One of my favourite aspects of Toronto Comic Arts Festival, and all other small press and indie comic expos for that matter, are the book debuts by super talented creators.
Here are the books I plan on seeking out when I drop by the event this weekend.
I’ve been following Deforge for only a year now. His work is truly original and interesting (and can also be dirty and disturbing. Check out his Ant Comic strip.)
Culled from mini comics, online comics and anthology contributions, Very Casual collects notable short stories from DeForge’s prolific oeuvre. Included are stories about litter gangs, meat-filled snowmen, righteous cops, beagle/human hybrids, and forest-bound drag queens. Very Casual also collects Spotting Deer, which won the Pigskin Peters Award for best non-traditional, non-narrative or avant-garde work at the 2011 Doug Wright Awards.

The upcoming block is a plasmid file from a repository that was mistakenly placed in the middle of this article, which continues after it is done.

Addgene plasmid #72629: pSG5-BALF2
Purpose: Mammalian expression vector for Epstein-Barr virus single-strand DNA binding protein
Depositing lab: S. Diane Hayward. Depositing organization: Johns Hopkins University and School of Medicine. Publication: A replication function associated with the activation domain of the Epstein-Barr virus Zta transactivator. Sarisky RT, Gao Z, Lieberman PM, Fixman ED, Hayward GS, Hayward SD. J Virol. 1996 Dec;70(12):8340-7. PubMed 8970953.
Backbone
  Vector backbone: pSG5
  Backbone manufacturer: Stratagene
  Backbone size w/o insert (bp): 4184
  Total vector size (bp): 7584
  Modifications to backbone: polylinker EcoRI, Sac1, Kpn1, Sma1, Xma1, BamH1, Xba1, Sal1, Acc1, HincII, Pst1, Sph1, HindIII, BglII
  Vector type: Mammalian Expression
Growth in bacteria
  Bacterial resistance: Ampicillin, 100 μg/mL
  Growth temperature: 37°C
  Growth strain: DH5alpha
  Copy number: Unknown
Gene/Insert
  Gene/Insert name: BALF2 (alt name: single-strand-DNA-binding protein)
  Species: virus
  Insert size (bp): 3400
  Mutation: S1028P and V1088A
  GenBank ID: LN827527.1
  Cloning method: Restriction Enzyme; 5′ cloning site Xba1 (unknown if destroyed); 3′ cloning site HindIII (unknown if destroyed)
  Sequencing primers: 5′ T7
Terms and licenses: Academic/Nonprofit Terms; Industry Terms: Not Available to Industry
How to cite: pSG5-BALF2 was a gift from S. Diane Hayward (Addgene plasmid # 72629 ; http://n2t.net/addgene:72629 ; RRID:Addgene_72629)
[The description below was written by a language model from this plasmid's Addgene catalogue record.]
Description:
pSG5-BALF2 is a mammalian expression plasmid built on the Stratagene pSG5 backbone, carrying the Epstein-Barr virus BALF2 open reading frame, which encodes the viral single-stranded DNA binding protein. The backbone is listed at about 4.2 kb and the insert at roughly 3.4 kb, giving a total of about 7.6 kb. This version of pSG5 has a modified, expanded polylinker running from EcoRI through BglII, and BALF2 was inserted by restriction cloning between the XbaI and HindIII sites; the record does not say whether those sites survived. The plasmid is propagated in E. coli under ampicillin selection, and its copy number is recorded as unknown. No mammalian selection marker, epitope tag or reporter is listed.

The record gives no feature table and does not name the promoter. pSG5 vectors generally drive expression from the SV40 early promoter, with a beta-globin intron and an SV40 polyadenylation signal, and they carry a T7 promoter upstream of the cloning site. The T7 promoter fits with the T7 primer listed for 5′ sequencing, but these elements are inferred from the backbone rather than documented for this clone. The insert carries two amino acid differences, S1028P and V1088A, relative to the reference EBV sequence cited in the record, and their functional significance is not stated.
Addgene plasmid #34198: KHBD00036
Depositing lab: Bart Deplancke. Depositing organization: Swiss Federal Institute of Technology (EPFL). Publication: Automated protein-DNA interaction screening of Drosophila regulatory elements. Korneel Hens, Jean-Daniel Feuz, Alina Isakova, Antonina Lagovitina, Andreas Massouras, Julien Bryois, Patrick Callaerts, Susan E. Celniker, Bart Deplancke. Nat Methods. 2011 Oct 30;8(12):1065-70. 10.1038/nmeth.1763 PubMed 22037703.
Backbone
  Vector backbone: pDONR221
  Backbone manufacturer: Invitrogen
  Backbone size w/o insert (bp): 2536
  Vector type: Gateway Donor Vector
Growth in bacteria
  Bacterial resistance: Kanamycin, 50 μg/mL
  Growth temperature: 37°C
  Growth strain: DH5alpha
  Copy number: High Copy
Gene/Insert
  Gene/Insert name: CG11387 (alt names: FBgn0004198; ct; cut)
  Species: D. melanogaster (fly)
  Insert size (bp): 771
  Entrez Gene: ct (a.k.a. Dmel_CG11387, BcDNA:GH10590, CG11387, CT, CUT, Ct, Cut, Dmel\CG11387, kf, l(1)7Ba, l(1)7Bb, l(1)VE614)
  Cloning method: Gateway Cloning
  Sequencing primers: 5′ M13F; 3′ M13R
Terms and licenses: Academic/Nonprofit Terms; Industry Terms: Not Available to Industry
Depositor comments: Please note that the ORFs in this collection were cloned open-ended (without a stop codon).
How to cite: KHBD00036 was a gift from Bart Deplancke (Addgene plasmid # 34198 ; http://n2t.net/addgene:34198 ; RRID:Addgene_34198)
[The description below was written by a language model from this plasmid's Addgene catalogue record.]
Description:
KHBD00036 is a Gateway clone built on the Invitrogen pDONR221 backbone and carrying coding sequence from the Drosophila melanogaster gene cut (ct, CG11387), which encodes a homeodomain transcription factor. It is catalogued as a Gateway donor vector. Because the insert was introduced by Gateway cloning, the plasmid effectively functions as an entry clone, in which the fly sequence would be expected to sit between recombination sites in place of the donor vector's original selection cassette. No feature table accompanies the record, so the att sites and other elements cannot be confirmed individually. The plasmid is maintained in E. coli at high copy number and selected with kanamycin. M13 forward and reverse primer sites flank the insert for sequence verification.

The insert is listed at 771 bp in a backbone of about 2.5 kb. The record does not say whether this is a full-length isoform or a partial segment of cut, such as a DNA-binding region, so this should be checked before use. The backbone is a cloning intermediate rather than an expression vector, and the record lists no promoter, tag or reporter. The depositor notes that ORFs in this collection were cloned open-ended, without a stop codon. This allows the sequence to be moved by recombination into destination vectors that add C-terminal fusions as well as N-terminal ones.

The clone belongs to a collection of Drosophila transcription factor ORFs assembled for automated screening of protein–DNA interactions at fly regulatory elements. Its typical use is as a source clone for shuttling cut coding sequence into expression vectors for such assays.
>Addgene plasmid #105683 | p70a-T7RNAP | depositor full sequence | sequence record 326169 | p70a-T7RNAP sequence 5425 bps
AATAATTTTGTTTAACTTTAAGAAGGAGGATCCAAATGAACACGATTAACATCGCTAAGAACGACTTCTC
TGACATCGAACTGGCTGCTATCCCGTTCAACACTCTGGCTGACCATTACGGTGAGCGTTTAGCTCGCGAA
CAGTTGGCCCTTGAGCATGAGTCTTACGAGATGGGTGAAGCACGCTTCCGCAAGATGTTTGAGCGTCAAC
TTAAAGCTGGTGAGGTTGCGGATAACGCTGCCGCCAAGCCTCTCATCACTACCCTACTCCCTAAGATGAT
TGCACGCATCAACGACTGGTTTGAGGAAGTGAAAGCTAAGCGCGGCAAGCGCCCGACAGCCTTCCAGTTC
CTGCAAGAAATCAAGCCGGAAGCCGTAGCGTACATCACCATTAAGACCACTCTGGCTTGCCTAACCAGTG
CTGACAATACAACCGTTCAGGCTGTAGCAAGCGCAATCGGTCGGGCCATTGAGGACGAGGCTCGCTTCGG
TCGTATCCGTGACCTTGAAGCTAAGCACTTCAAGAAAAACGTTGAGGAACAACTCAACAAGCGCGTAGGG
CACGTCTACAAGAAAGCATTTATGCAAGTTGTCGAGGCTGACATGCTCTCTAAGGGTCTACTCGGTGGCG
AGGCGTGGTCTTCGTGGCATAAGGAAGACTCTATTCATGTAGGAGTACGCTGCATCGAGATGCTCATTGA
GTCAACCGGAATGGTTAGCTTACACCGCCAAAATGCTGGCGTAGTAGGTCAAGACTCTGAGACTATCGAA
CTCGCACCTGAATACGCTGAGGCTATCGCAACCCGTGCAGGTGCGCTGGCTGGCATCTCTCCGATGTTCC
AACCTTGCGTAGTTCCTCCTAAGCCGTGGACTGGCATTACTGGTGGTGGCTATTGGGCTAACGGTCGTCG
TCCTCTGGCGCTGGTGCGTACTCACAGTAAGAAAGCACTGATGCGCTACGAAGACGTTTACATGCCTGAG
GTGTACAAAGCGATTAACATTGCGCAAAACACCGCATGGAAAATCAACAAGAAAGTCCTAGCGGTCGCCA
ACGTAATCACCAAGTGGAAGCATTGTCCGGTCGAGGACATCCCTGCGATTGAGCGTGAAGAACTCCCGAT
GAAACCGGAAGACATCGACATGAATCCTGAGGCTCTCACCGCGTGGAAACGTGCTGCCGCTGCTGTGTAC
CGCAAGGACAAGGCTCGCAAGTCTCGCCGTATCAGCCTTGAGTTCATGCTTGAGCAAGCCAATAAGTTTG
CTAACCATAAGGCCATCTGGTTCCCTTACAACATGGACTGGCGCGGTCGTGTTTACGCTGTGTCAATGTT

Red Handed: The Fine Art of Strange Crimes by Matt Kindt
While technically this arrived in stores on Wednesday, I held off picking up a copy so I could buy one directly from Kindt at his table this weekend.
Welcome to the city of Red Wheelbarrow, where the world’s greatest detective has yet to meet the crime he can’t solve—every criminal in Red Wheelbarrow is caught and convicted thanks to Detective Gould’s brilliant mind and cutting-edge spy technology. But lately there has been a rash of crimes so eccentric and random that even Detective Gould is stumped. Will he discover the connection between the compulsive chair thief, the novelist who uses purloined street signs to write her magnum opus, and the photographer who secretly documents peoples’ most anguished personal moments? Or will Detective Gould finally meet his match?
Operating with wit and perception in the genre of hard-boiled crime fiction, Red Handed owes as much to Paul Auster as Dashiell Hammett, and raises some genuinely sticky questions about human nature.
Sam is the grandson of a world-renowned space adventurer. Marvelled by his ailing grandfather’s stories of interstellar travel and alien romance, he models his life after these tales – even though they may be untrue. So focussed is Sam on fulfilling what he thinks is his natural destiny in life that he becomes blind to his own reality.